A group of Robinson Superior chiefs and leaders met on Feb. 3 to discuss economic development issues, including the development of energy projects and the development of an office leasing business, during the Robinson Superior Economic Development Think Tank.

A group of Robinson Superior chiefs and leaders met on Feb. 3 to discuss economic development issues, including the development of energy projects and the development of an office leasing business, during the Robinson Superior Economic Development Think Tank.

By Rick Garrick

THUNDER BAY – Plans to develop energy projects to build self-sustainable communities were raised at the Robinson Superior Economic Development Think Tank.

“As long as the water runs, the grass is green and the (sun shines), that will be our treasury,” says Pic River representative Roy Michano about his community’s upcoming hydro project. “We have the capacity written in the agreement that we will buy out our partners.”

Michano says his community’s grandchildren will benefit in the future from the upcoming project, noting his community already benefits from two previously completed hydro projects.

“The first project we had a 10 per cent net profit on it,” Michano says. “The second project we got 38 per cent. And those two projects give us roughly $4 million a year.”

Michano also raised potential opportunities from forestry and ecotourism during the Think Tank, held Feb. 3 at the Valhalla Inn in Thunder Bay.

Rocky Bay Chief Bart Hardy says economic self-sustainability is a future goal for his community, noting the community has already built a gas station and is working to enhance their commercial fishing opportunities and to get their sawmill operating again.

“We are involved in some energy projects,” Hardy says. “That is going to make us less reliant on government dollars at the end of the day. That’s my goal.”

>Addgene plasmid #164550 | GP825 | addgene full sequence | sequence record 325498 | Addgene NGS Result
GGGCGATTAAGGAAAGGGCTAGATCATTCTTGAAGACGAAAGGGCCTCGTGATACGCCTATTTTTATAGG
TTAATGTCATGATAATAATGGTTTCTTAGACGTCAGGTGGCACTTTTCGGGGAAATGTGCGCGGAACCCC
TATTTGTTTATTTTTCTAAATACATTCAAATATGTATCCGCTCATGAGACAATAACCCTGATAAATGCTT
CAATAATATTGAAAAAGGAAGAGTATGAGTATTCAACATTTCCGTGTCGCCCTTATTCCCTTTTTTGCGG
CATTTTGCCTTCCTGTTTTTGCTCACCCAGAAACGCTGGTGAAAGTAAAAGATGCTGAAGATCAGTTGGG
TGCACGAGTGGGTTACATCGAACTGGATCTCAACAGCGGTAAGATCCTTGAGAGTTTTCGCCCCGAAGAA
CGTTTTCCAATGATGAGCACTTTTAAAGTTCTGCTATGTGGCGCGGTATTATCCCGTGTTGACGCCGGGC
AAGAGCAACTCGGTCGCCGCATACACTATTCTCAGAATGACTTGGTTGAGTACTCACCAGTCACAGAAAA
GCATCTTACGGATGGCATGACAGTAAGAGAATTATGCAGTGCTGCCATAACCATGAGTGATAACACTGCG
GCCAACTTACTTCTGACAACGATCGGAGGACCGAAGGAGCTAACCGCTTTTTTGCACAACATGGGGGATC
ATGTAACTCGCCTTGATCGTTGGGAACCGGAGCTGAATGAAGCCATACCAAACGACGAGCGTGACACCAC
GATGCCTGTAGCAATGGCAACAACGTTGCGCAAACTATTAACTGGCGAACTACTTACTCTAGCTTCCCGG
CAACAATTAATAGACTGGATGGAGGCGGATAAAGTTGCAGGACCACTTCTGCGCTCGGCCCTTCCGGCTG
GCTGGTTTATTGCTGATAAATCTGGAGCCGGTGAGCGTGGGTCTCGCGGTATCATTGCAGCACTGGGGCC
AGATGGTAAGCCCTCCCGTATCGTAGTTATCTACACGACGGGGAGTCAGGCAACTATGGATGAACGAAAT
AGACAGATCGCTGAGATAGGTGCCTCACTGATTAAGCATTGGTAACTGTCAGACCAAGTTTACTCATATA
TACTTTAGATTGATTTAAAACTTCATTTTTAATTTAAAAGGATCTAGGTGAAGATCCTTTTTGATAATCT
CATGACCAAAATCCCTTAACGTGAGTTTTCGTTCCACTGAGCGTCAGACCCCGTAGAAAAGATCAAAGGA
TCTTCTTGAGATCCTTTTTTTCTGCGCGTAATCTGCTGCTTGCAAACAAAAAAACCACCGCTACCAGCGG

Hardy also wants to participate in a Robinson Superior economic summit, as suggested during the Think Tank.

“Let’s agree to move forward on this with a collective voice,” Hardy says. “That is the only way we are going to get anywhere.”

Red Rock First Nation Councillor Ed Wawia says his community has invested in a number of off-reserve office rental buildings in the area since 2008.

“We bought a school building (in Thunder Bay) and turned it into an office building,” Wawia says, noting the community bought the building through a loan, which was paid off in three years. “Today we have four buildings off-reserve and we’re bringing in a total of $450,000 a year, clear.”

Wawia says the community is currently in the process of purchasing a 4,500 square foot building and is considering the purchase of a 10,000 square foot building.

“That would bring our portfolio up to about $750,000 (per year),” Wawia says. “Today, (from) the money we have earned off these buildings, we are building a brand-new $2.8 million band office.”

Wawia says the community plans to continue purchasing more buildings in the future.

“It’s a very lucrative business — one that we are very proud of,” Wawia says. “Just make sure you search out your buildings so you are not spending an outrageous amount on upgrades and renovations.”

Barret Dokis, economic development coordinator for the Union of Ontario Indians, says Red Rock First Nation’s office rental business helps with economic leakage from the community.

“It goes back to the whole concept of leakage — the concept that a dollar never stays in the community more than a day,” Dokis says. “You get your check and then you run into Thunder Bay and you buy your groceries and go to the Walmarts. It’s one way that these communities are going outside their community and looking at opportunities and bringing that money back into the community.”